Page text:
The former head of New Zealand’s largest power user has thrown his support behind a petition calling for a shake up of the power industry, describing the current system as “Government mandated extortion”.

Kerry McDonald a former managing director of Comalco, the business which owned the Tiwai Point aluminium smelter, was deputy chairman of the establishment board of national grid operator Transpower when the then National Government was planning major reforms of the electricity sector in the 1990s.

The establishment board was meant to help the government design the electricity system which would later see the generators split up and, eventually, sold off.

But McDonald said many of the key recommendations, that the system be oriented to a reliable low cost system to provide for the best interests of consumers went “completely out the door”.

Instead the system allowed companies which generated electricity to also operate as retailers, while providing no obligation for the electricity companies to collaborate even when it was in the national interest.

“The restructure was a complete disaster in almost every respect,” McDonald said. “The fact that we haven’t built a new hydro station for 40 years is criminal.”

Electricity prices have been a hot topic for much of this year, while wholesale prices typically more than double the long term average. For much of March prices spiked even higher to levels which had major users warning they could be put out of business.

But McDonald said the problems of this year had happened before and were predictable at the time of the reforms.

“There’s nothing special about where we are now. It happens all the time. It’s just a little bit worse.”

McDonald emailed several contacts imploring them to support a petition by Flick Electric, an independent electricity retailer, which is calling for a break up of the “gentailers”, companies which both generate electricity and sell it to retail customers.

Alternatively, the petition calls for a marketplace where all retailers are required to buy from the same market.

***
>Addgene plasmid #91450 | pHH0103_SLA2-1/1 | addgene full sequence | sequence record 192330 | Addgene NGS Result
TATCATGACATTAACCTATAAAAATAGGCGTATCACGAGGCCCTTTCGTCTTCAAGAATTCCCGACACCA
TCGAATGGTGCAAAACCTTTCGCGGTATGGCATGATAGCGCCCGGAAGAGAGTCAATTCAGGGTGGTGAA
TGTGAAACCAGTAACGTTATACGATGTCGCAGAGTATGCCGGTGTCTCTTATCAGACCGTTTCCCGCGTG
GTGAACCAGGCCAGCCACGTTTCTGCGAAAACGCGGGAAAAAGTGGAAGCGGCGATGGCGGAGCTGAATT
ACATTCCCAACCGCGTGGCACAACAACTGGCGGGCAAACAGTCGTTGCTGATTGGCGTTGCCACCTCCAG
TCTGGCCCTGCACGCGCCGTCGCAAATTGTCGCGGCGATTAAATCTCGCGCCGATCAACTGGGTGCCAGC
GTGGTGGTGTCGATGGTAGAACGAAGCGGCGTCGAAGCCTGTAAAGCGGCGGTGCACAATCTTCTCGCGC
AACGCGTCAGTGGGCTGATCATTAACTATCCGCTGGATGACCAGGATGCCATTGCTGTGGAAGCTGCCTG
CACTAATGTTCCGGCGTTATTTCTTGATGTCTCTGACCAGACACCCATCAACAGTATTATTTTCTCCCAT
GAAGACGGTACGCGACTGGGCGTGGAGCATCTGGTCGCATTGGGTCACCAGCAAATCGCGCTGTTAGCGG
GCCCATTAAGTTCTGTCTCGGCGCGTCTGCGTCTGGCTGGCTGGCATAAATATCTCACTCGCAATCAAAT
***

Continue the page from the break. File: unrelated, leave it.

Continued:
McDonald said he was pleased to support the move, saying while other reforms were needed, structural separation was likely to lead to immediate improvements in the functioning of the electricity system.

“It would be a very important first step. It would really start to level the playing field, quite dramatically. On its own, it would probably level the playing field quite dramatically.”

Electric Kiwi made a similar suggestion when it wrote to Energy Minister Megan Woods complaining that the company had lost confidence in the wholesale electricity market.

Luke Blincoe, Electric Kiwi’s chief executive told Woods that the only reason Powershop – a subsidiary of Meridian – was able to beat his company to 100,000 customers was because it had access to “internal transfer payment arrangements which are not at levels remotely achievable by efficient independent retailer”.

'An attempt to discredit'

New Zealand’s largest electricity generator pushed back on Tuesday.

Meridian, which generates more than a third of New Zealand’s electricity, mainly from large hydro stations in the lower South Island, said the calls for a break-up of the vertically integrated companies by independent retailers was “not supported by the evidence”.

“Multiple studies and reviews have indicated that the vertically integrated business model, delivers efficient outcomes for consumers in that it enables better management of risk, lowers the cost of doing business, and makes it easier to invest in generation,” a spokeswoman for Meridian said in a statement.

“The two most vocal Independent retailers Flick and Electric Kiwi are both backed by substantial businesses that have the capacity to support new renewable builds that would enable them to more effectively manage their risk.

“But building new renewable generation assets is an expensive and risky undertaking and so they choose not to invest and instead they choose to attempt to discredit those businesses (like Meridian) committed to NZ who are investing heavily in Aotearoa’s future.”

The Electricity Authority (EA) is conducting a “robust examination” of the wholesale electricity market, looking both at the function of the spot market and the market for electricity futures contracts. The results are expected to be provided to the EA’s board in September and released soon afterwards.